A growing number of Indians are keen to see the grandeur of Moscow. Source: Itar-Tass
Bucking the general trend in the country, tourists from India, Brazil and many Asian countries are coming to Russia in increased numbers according to official statistics from the Russian Federal Tourism Agency (Rosturism).
The number of Indian tourists that visited Russia in the first quarter of the year grew by 13 percent, while those from fellow BRICS partner Brazil grew by 11 percent. There was also a rise of 5 percent from China.
“A growing number of Indians are keen to see the grandeur of Moscow, the beauty of Russia's ancient capitals Suzdal and Novgorod, and the grace of St Petersburg,” says Manish Synghal, Chairman of the Dimaz Group, which is an authorised intermediary of the Russian Consulate in Mumbai’s visa division.
Synghal adds that greater awareness of Russia and the availability of services in English are also driving more people from India to consider a trip to the country. “In Moscow and St. Petersburg most of the places of tourist interest, supermarkets, hotels, restaurants and night clubs have English speaking staff,” he says.
The number of tourists from South Korea has increased by 144 percent compared with last year, mainly due to changes in visa regulations between the two countries.
Fall in numbers from the West
Because of developments in Ukraine, the number of tourists coming into Russia has slumped. Since the start of 2014, the flow of tourists coming to Russia from key European countries has dropped by 20-25 percent and from Canada, the USA and Japan, by as much as 30-40 percent, managing director of tourist company Svoy TT Sergey Voytovich told RIR. He is convinced that the drop has to do both with political reasons (some tourists have been frightened off by the situation over Ukraine) and with visa difficulties.
Other market experts confirm that there are negative trends in action. “Indeed, there is currently a considerable reduction in foreign tourists' interest in Russia, although it would be more appropriate to sum up the real outcomes at the end of the year,” says Moisey Furshchik, managing partner with FOK, a company specializing in regional tourism development programs. According to him, tourists' choices are very strongly influenced by the overall attitude to a particular country. In some countries, the events in Ukraine have resulted in a surge in anti-Russian feelings. Furshchik points out that for the majority of people, this is not expressed in any specific fears, like concerns for one's personal safety, fear that transport links may be disrupted or foreign currency banned. “It is just a general negative perception, formed by politicians and the media. In these circumstances, foreigners do not even want to study tour offers from Russia since there are so many other interesting places in the world where one could travel to right now. As a result, visits to our country are put off 'till later',” he says.
However, when this “later” comes, it may bring an increase in interest in Russia. The expert is convinced that if the international political situation stabilizes and Russia's image abroad is restored, tour operators should try and make the most of this delayed demand. Then in three to five years' time there may be a gradual but considerable rise in the inflow of foreign tourists. “Naturally, it would require a strong advertising campaign and a targeted state policy. But at the moment any efforts to artificially boost an inflow of foreign tourists are likely to prove ineffective,” he is convinced.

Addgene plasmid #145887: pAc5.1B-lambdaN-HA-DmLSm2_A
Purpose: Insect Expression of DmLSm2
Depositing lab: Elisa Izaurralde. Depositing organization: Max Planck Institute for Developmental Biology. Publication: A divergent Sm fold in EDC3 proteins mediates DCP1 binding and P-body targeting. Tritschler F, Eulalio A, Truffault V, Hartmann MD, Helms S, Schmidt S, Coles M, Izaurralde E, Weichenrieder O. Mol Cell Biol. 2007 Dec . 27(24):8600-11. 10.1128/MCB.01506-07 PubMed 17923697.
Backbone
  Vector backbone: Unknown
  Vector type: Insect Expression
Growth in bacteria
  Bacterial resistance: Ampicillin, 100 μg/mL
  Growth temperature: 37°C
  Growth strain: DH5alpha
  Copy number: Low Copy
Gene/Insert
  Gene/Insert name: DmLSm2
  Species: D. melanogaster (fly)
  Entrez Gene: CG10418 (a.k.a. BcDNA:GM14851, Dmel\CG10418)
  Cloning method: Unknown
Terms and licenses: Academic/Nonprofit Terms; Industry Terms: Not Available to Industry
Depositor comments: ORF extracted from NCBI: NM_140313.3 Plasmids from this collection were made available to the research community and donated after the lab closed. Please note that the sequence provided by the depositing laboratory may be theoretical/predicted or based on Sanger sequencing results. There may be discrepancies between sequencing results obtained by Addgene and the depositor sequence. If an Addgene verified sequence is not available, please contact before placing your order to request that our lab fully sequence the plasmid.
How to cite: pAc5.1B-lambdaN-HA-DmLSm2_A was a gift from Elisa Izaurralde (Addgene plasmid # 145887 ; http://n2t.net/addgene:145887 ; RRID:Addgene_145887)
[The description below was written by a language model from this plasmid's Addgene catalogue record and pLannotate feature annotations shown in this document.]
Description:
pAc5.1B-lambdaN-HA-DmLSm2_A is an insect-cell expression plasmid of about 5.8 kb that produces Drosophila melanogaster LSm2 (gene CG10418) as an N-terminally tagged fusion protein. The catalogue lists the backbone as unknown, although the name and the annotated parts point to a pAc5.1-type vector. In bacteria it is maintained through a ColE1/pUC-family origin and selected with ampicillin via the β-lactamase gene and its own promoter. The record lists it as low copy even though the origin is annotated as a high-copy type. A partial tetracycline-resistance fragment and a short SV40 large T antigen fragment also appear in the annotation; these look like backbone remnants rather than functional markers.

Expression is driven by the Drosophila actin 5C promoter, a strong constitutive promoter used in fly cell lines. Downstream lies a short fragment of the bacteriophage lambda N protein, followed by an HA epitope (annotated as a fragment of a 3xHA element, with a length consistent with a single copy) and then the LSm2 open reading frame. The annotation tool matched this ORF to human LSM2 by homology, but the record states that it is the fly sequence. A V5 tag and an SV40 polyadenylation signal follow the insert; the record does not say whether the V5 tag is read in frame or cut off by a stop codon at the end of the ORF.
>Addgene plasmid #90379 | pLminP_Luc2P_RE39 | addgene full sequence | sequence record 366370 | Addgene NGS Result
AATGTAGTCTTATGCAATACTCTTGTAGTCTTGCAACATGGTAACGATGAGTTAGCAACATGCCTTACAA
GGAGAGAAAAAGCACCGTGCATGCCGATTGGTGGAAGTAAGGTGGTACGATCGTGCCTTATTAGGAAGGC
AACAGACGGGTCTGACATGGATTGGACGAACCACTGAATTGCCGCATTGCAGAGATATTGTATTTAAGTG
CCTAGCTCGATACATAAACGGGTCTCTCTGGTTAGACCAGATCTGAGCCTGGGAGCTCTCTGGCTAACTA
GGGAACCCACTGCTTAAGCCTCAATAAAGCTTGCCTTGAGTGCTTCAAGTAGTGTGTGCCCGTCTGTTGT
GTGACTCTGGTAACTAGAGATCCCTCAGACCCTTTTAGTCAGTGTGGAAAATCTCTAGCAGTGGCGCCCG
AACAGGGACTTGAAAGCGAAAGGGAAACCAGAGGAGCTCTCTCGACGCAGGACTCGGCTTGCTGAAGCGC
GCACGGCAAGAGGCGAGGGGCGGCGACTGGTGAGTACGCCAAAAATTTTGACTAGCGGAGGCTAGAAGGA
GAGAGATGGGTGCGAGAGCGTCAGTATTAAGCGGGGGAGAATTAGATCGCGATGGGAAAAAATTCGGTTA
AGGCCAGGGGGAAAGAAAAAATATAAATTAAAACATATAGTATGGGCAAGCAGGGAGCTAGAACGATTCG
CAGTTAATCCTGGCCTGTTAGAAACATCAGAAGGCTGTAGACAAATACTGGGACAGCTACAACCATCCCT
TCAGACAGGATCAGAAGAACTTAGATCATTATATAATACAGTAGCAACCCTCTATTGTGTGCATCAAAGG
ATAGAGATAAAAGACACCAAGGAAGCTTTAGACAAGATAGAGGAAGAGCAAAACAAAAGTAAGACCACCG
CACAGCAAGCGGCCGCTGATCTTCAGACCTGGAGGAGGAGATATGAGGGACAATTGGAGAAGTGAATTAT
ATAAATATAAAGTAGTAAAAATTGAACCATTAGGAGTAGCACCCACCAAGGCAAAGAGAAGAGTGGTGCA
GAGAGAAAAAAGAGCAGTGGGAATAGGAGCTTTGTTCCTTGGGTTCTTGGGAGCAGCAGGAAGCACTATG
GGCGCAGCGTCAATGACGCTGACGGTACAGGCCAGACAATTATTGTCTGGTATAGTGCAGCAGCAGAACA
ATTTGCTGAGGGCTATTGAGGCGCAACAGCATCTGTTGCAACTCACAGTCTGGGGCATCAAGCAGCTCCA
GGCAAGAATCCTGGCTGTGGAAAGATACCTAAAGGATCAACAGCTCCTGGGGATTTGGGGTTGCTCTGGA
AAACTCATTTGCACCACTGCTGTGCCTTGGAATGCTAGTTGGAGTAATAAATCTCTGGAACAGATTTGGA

Russia needs promotion
There is a global trend whereby tourism grows by 4-6 percent every year. In the first three months of this year, Russia pretty much fitted in this trend, albeit at the lower end of the range. Growth rate could have been higher. “Lack of growth and development in the Russian tourist sector is a result of one single factor: the policy towards maintaining the visa regime and supporting monopoly visa centres,” Voytovich says, adding that Russia still remained on the sidelines of global tourist flows. So far, foreign tourists mostly visit only Moscow and St Petersburg, with all the other destinations being not more than “a statistical error,” he adds
Co-chairman of the branding and regional promotion committee at the Russian Public Relations Association Vladislav Shulayev told RIR that difficulties with developing incoming tourism primarily result from the lack of a systemic presentation of Russia's opportunities outside the country. For the past 20 years, the regions' communication infrastructure has been focusing on domestic audiences. Russian regions have not yet become well versed in working with foreign audiences. This affects not only tourism, but also business and investment. All foreign experts that he has ever worked with say that people abroad have no idea of what Russia has to offer. The Russian Federal Tourism Agency has already announced plans to set up its branches abroad to promote tourism opportunities inside Russia.